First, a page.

Last month’s Skylight retrospective at the DocsMX Film Festival in Mexico City of our cinematic body of work was really special. It featured the Spanish-language premieres of our films Takeover and Resurgence, thanks to translation and subtitling by the festival; audiences who were smart and well-informed about our work; and offered an opportunity for Paco and me to reflect on our life’s work. But it made us question: Have our attempts to use film and innovative outreach and impact campaigns been meaningful and effective in catalyzing change? 

For example, revisiting Resurgence with Latin American audiences made me think about how white supremacy has remained deeply entrenched since we made the film 40 years ago and even had a new resurgence in recent years. Since we filmed the movement of homeless families simultaneously taking over empty, government-owned houses in eight U.S. cities in May, 1990, has anything really changed? Homelessness today is much worse than when we filmed Takeover. The rich richer, the poor poorer. 

And we were joined by generations of filmmakers who opened paths for us when we were starting out, and those whom we guided that came after us. Mexican producer Bertha Navarro and director Gonzalo Infante were in the midst of making a film about Guatemala in 1981 when the crew was surrounded by the army and they nearly lost their lives. Bertha and Gonzalo then went on to help us make When the Mountains Tremble in 1982, sharing equipment, sources and knowledge. Years later, we did the same with Andrea Ixchíu, a young Mayan protagonist in our film 500 Years, which closed the retrospective. Andrea is currently completing her first feature-length documentary.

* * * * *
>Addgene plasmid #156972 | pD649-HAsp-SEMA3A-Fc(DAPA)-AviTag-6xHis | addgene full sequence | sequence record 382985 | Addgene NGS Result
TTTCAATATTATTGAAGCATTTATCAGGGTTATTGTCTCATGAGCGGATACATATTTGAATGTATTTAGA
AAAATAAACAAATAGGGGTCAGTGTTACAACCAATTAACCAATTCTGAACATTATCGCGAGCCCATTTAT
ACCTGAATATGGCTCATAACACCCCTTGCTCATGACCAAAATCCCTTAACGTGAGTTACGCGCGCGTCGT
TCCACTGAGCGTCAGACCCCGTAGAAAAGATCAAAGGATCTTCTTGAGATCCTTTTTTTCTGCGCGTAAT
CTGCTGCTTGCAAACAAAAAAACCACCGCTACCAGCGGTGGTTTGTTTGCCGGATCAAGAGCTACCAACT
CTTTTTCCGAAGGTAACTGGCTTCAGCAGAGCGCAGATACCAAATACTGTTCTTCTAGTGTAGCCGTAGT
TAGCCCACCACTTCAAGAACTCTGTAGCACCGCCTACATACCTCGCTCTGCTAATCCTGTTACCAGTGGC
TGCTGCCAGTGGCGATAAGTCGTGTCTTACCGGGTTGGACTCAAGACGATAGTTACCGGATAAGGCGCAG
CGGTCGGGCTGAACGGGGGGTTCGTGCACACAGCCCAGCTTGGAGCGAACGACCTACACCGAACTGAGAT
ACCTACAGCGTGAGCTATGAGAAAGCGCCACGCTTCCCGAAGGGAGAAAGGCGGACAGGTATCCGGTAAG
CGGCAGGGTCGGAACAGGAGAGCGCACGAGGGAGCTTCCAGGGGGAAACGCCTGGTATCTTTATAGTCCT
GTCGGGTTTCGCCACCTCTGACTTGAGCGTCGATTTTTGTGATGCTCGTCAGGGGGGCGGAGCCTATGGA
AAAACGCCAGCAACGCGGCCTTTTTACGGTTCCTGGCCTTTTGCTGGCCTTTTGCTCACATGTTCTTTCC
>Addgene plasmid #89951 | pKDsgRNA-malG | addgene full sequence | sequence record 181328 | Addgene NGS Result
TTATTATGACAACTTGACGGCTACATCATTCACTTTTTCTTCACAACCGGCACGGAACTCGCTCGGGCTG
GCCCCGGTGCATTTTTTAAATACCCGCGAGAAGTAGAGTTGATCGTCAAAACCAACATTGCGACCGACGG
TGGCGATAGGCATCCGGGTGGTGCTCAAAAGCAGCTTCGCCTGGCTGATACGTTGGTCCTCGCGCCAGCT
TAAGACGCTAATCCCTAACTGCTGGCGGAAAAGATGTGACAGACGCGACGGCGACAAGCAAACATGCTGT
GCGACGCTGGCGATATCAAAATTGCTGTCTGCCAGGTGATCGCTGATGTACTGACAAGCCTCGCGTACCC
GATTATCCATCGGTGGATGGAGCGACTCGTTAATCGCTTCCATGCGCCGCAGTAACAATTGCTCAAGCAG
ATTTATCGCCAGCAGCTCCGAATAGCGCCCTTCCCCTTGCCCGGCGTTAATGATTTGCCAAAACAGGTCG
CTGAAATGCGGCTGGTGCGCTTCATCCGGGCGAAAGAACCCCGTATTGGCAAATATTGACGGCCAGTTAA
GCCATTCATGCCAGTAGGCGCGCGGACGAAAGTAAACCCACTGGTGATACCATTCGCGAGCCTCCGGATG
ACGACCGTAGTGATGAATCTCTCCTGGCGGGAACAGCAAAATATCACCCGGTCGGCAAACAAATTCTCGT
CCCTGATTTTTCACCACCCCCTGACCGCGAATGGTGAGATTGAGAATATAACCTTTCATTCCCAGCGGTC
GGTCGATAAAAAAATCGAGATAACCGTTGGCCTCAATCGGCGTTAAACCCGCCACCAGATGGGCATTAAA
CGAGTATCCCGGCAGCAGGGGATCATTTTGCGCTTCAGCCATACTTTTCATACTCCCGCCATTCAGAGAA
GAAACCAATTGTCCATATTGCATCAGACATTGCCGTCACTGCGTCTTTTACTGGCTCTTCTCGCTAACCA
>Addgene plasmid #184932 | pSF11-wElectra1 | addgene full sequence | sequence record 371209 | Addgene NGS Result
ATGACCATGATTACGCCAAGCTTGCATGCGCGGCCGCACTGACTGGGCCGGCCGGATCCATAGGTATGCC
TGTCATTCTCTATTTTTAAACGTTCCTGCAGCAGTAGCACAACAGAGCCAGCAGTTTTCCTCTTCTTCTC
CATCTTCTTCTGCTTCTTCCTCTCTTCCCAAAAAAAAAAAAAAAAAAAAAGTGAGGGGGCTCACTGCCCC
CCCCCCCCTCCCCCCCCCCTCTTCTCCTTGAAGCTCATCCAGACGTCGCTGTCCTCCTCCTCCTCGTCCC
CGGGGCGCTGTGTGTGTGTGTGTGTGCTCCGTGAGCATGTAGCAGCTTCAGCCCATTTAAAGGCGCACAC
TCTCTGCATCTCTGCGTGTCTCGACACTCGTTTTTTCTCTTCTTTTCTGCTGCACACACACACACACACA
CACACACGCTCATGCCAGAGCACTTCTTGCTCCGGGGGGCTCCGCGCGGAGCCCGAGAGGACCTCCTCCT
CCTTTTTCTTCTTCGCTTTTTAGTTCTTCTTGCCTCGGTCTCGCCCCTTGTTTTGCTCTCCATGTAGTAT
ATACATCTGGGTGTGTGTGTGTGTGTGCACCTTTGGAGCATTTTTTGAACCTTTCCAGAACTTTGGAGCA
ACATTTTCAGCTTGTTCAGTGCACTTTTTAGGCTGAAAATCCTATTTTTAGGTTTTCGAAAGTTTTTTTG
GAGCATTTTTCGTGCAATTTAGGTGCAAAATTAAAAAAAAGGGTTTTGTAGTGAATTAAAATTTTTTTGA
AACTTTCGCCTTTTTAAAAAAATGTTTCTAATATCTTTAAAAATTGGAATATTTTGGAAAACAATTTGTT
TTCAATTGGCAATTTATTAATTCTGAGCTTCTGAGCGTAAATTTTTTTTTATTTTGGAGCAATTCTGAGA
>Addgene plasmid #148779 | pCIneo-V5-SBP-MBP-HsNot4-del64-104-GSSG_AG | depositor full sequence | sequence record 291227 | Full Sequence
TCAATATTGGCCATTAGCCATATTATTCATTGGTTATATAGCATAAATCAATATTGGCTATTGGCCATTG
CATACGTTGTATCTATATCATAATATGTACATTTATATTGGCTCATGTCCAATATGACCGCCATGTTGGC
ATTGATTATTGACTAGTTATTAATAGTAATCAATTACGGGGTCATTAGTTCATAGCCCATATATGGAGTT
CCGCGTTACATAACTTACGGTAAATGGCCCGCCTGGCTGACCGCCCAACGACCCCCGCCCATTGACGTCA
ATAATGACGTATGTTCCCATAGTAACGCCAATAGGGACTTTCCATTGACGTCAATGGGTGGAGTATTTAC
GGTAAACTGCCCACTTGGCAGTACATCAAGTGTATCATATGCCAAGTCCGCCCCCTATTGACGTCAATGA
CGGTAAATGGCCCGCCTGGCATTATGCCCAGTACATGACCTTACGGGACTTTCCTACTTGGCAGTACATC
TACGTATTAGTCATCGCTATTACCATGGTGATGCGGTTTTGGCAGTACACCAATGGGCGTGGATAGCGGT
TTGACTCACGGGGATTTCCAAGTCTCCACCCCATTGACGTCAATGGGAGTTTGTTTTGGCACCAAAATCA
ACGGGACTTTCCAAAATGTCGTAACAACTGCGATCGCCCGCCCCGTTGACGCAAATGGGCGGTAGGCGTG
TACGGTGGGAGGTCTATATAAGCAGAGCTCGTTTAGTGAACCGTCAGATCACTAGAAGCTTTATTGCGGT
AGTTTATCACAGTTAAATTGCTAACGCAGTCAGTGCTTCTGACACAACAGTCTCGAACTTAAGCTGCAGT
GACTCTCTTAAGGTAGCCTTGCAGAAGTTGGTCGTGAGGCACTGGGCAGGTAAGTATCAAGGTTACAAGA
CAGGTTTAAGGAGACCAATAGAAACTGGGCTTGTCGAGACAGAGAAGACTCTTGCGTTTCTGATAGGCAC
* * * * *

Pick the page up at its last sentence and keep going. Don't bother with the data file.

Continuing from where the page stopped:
After much thought and in conversation with Peter Kinoy, with whom I co-founded Skylight, it really struck me at the retrospective that not only are the documentaries works of art from a unique time and place, but that the films speak to how we become protagonists of our own history. They tell stories with people who have dared to make change and challenge narratives dominating their societies. 

They may not have made the giant changes we envisioned, but these stories could have been forgotten, erased. The way people decided to lead, to act, and to rebel hold valuable lessons for future generations to carry out and indeed the films continue to be used by social justice movements to organize and inspire. 

Photo: Paco de Onís and Pamela Yates in Mexico City at the DocsMX Film Festival, October 2022. 

Pamela Yates
pamela@skylight.is

Pamela Yates is an award-winning film director and the co-founder of Skylight, a not-for-profit media organization that for over 35 years has combined cinematic arts with the quest for justice to inspire the defense of human rights. Skylight’s films and programs strengthen social justice movements and catalyze collaborative networks of artists and activists.